The hot topic currently is the sudden discovery of a new and potentially more contagious variant of the Covid-19 virus, which has effectively forced several global behemoths to actively place fresh impetus on restricting international travel.
Meanwhile, the World Health Organization (WHO) has already announced its projections with regards to the new Covid-19 variant; Omicron due to which many of the European nations are already shutting down their gateways for inbound travelers.
More recently, the Health Protection Agency (HPA) of Maldives confirmed that the Omicron variant was discovered in an inbound traveler to the island nation – confirming the very first positive case of the variant in the country.
The nation has not completely recovered from its last blowback due to the viral pandemic and had only quite recently started to make modest progress towards recovery; but with the confirmation of this new variant already reaching its shores could once again result in a possible regression for the country's economy.
However, while the worst should not be assumed, it is still advisable to always factor in and this leads to the potential question about the prospect of the Maldives economy in the following months; more specifically the possibility of a full economic recovery in the upcoming two years.
Earlier, Finance Minister Ibrahim Ameer speculated that the country will experience faster economic recovery in 2022 and comparatively faster recovery in the following years; 2023 and 2024.
According to the minister, the island nation expects stronger influx of international tourists in the upcoming years which in turn would reflect in the revenue earned within the tourism industry and subsequently to Maldives' government as well.
But with the sudden discovery and vigorous spread of the Omicron variant across the globe may hinder the pace of this said progression; which in turn could stagnate the economic drive of Maldives.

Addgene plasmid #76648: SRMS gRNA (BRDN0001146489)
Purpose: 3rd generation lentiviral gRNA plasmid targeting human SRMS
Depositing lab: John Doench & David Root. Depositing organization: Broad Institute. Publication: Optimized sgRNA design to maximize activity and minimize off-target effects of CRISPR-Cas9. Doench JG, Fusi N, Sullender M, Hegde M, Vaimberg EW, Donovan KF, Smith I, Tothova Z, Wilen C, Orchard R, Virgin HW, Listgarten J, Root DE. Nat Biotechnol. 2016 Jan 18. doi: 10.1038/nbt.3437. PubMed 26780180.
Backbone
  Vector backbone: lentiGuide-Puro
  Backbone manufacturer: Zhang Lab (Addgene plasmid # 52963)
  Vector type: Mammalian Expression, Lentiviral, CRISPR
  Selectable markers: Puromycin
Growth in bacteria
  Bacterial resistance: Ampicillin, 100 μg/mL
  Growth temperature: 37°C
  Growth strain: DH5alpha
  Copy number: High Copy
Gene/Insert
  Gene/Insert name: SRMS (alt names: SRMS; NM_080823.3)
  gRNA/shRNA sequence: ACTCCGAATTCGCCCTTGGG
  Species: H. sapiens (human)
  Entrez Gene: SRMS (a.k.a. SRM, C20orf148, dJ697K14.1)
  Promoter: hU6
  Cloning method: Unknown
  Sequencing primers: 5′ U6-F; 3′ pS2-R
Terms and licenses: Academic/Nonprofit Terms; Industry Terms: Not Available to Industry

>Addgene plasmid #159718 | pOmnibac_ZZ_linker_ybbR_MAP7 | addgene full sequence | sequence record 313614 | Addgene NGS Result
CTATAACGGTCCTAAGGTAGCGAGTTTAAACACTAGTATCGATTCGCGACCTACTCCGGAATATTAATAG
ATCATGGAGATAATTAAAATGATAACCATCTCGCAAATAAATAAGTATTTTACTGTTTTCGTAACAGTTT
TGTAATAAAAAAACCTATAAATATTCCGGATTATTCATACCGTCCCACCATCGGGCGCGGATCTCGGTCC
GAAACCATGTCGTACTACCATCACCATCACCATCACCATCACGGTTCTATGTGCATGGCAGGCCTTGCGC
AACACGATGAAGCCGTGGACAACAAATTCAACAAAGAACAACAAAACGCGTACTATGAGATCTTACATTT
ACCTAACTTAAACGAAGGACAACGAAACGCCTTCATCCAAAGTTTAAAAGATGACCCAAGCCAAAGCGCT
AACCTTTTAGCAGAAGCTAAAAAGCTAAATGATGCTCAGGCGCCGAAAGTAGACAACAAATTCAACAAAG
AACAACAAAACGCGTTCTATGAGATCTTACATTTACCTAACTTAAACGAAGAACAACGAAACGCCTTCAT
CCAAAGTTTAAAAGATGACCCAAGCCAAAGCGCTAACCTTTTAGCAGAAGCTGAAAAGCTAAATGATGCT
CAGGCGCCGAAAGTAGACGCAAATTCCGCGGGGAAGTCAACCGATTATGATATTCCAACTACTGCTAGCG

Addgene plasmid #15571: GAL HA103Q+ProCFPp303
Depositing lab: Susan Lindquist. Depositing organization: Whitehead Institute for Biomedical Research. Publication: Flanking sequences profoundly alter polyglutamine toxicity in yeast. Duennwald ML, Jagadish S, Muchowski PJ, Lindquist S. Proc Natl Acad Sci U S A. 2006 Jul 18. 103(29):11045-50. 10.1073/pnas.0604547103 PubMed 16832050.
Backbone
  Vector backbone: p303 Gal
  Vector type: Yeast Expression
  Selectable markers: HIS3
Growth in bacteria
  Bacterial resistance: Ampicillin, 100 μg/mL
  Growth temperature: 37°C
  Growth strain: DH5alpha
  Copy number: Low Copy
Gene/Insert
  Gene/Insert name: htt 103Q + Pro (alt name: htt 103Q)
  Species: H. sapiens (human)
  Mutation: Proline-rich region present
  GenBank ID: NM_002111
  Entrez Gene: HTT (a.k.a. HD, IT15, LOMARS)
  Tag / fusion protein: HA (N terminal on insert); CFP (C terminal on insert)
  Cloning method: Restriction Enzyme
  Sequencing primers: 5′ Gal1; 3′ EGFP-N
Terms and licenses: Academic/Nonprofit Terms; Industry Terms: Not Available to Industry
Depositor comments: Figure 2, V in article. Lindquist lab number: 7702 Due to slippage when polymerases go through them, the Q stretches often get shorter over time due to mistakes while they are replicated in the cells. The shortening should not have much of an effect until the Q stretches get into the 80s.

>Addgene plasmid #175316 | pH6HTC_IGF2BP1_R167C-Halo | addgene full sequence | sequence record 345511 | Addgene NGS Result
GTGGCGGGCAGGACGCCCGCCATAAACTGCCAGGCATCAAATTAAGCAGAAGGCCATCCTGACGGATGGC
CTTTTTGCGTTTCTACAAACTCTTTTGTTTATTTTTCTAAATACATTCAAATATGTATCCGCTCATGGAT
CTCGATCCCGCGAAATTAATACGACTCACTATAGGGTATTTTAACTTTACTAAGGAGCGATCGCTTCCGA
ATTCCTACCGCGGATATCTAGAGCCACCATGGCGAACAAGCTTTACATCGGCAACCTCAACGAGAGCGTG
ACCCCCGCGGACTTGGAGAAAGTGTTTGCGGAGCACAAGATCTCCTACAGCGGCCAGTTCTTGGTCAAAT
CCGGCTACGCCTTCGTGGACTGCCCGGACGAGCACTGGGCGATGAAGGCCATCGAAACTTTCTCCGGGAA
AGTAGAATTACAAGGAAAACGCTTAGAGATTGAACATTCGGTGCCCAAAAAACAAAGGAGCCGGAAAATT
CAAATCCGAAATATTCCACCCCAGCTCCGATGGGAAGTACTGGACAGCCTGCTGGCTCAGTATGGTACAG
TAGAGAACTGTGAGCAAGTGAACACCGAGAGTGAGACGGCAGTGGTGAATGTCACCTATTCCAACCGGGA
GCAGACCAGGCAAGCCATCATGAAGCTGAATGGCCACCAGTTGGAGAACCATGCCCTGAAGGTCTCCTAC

A month-on-month analysis into the top revenue earners to the Maldives government confirm that Tourism Goods and Services Tax (TGST) along with Green Tax remain as the strongest tax based revenue streams to the island nation while rent collected from resorts remain as the strongest non-tax based revenue source. All of which depends on the capacity of tourist arrivals in the country
This was vividly evident in 2020 when revenues earned to the state dropped significantly owing to the low tourist arrivals to the Maldives – which had failed to exceed beyond 560,000.
So, should the new Covid-19 variant manage to hinder the progress made by the Maldives in terms of new travel restrictions or a possible and temporary border closure, or even stricter screening procedures and a potential travel ban on regions with active Omicron cases then the country may stand to suffer considerably in terms of tourist arrivals.
Mostly since Maldives is enjoyed greatly by travelers from the European region, which generally covers 50 percent of all tourist arrivals while Germany and United Kingdom remain among the top five source markets to the nation– both of which are already facing complications in international travel and aviation due to positive Omicron cases discovered from the countries.
At this point it cannot be ascertained whether the upcoming months will have an adversarial or a progressive impact, but it is always best to prepare for any given scenario – which the government of Maldives may already be working on actively.